The Gulf Coast Claims Facility that oversees BP's $20 billion oil spill compensation fund has distributed money in such a herky-jerky fashion, it's nearly impossible to predict who will cash in. Bellboys, valets and waitresses in New Orleans have reportedly received more claims money than Louisiana shrimpers, who were directly impacted by the spill. Some fishermen, who profited by filing claims and then getting lucrative work in the cleanup, have been labeled "spillionaires." While others, particularly Vietnamese fishermen with little documentation, have been flat out denied.
In short, the process is chaotic, unpredictable and oftentimes unbalanced. Take Omega Protein (OME), a leading producer of Omega-3 fish oil supplements and fish meal products. The company has received nearly $45 million from the BP claims fund -- the largest payment to a single company so far. And it's all thanks to the menhaden, a little fish that's been used for centuries to help crops grow, and which more recently found its way into your medicine cabinet.
No, really. The Deepwater Horizon disaster, which shut down fishing areas throughout the Gulf, disturbed what was expected to be a strong year for the company. Omega Protein had a legitimate reason to file a claim. Whether it deserved $45 million in a year when it actually managed to do quite well anyway is another question entirely.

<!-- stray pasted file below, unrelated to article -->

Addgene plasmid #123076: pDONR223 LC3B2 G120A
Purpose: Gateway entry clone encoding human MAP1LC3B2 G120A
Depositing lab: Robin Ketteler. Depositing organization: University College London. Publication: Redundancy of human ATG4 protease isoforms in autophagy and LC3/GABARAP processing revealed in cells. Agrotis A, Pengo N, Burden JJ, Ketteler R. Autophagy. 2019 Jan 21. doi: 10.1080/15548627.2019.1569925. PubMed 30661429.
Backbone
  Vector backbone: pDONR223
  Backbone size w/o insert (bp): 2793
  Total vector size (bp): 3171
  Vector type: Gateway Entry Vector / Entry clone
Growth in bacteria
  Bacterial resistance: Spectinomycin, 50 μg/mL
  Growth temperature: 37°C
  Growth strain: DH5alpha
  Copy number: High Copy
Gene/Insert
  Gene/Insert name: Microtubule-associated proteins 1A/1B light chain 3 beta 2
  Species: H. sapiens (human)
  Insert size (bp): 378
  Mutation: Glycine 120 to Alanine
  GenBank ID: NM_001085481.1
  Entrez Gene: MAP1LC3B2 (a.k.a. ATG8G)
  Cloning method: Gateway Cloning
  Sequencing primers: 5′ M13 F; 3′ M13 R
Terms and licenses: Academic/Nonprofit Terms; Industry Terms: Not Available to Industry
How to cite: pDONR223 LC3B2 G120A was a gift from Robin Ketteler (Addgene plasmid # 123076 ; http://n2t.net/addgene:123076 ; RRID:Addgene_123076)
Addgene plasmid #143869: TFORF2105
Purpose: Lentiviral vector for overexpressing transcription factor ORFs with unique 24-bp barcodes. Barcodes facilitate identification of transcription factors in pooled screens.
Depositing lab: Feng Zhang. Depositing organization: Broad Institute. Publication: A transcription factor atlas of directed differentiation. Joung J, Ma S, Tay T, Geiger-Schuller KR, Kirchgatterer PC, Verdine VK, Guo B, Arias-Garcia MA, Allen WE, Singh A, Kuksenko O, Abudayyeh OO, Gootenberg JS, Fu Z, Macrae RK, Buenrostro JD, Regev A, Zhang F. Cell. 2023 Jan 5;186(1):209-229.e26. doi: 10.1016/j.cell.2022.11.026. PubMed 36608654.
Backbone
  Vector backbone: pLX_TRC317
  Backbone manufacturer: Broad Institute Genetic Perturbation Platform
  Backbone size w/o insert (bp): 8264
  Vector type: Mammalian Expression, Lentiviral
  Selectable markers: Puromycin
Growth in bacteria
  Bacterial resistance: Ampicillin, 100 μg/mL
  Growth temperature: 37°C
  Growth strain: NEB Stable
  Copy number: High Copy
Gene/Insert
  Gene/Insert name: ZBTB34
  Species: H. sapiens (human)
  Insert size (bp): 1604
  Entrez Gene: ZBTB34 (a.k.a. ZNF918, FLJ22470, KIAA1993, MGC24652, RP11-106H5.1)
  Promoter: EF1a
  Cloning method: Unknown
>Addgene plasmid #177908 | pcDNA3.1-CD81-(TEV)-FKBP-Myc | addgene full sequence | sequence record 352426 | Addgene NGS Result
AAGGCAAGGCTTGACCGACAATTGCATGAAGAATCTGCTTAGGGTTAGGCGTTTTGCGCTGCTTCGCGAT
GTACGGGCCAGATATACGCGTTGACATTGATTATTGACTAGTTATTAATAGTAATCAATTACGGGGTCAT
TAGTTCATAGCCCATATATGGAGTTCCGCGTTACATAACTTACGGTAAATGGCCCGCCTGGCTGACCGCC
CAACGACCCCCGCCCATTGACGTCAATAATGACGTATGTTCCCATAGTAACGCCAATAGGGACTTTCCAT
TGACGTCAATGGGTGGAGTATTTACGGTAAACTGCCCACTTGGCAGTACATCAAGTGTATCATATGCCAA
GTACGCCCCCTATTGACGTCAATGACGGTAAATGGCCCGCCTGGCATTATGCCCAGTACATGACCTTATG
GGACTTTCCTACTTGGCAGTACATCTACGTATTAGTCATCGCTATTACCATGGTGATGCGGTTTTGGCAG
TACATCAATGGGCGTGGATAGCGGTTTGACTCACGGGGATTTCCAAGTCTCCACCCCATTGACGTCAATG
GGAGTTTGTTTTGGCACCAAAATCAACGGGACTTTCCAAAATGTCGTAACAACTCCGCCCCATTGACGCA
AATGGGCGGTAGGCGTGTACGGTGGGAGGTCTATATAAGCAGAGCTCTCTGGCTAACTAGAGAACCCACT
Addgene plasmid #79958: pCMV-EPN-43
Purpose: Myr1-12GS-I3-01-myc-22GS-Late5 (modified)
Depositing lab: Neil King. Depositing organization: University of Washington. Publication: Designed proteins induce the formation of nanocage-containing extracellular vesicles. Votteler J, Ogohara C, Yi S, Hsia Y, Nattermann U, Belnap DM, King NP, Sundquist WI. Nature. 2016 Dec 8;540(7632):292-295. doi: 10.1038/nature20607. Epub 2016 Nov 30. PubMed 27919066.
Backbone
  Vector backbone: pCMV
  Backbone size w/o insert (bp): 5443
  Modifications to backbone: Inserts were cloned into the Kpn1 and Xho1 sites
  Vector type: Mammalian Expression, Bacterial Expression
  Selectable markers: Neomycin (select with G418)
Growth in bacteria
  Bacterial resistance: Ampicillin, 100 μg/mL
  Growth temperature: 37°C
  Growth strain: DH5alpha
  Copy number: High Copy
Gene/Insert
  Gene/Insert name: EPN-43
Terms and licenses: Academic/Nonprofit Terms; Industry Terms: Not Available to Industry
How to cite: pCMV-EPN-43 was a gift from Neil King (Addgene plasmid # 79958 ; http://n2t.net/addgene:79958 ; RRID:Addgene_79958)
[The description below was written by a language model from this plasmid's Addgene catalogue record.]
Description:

Omega Protein not only collected big payments from BP, the company managed to catch 90 percent of the fish it had budgeted for. Omega Protein chairman and CEO Joe von Rosenberg could barely contain his glee:
We consider this an excellent financial result. When you consider that our 2010 Company budget was approximately 525,000 metric tons of fish, and that we actually caught approximately 474,000 metric tons of fish (approximately 90% of our overall 2010 fish catch company budget), the fact that we received a total of $44.8 million for the Deepwater Horizon incident is a result that we and our stockholders can be very pleased with.Pleased indeed. That $45 million figure is pretty hefty, considering Omega Protein's average annual revenues over the past three years hover around $170 million.
Now, the Gulf oil disaster did hurt the company; fish meal sales volume dropped 29 percent. But Omega Protein also benefited from a global tightening in available fish meal -- again thanks in part to the Gulf disaster. As a result, fish meal prices rose 40 percent higher.
The oil spill fund has been criticized for its sluggish process. But the much larger problem it the wildly disproportionate payments. For example, how can one fisherman, who filed $90,000 in taxable income in 2009, receive only $22,000 in his six-month payment, while another with similar income receive $180,000?
The disparity between who is paid and who is not seems to largely hinge on the sophistication and resources of the claimant. It all starts with the proper documentation, of course. But companies with access to professional resources like forensic accountants and lawyers who have experience in slogging through a bureaucratic process, have a greater chance at cashing in.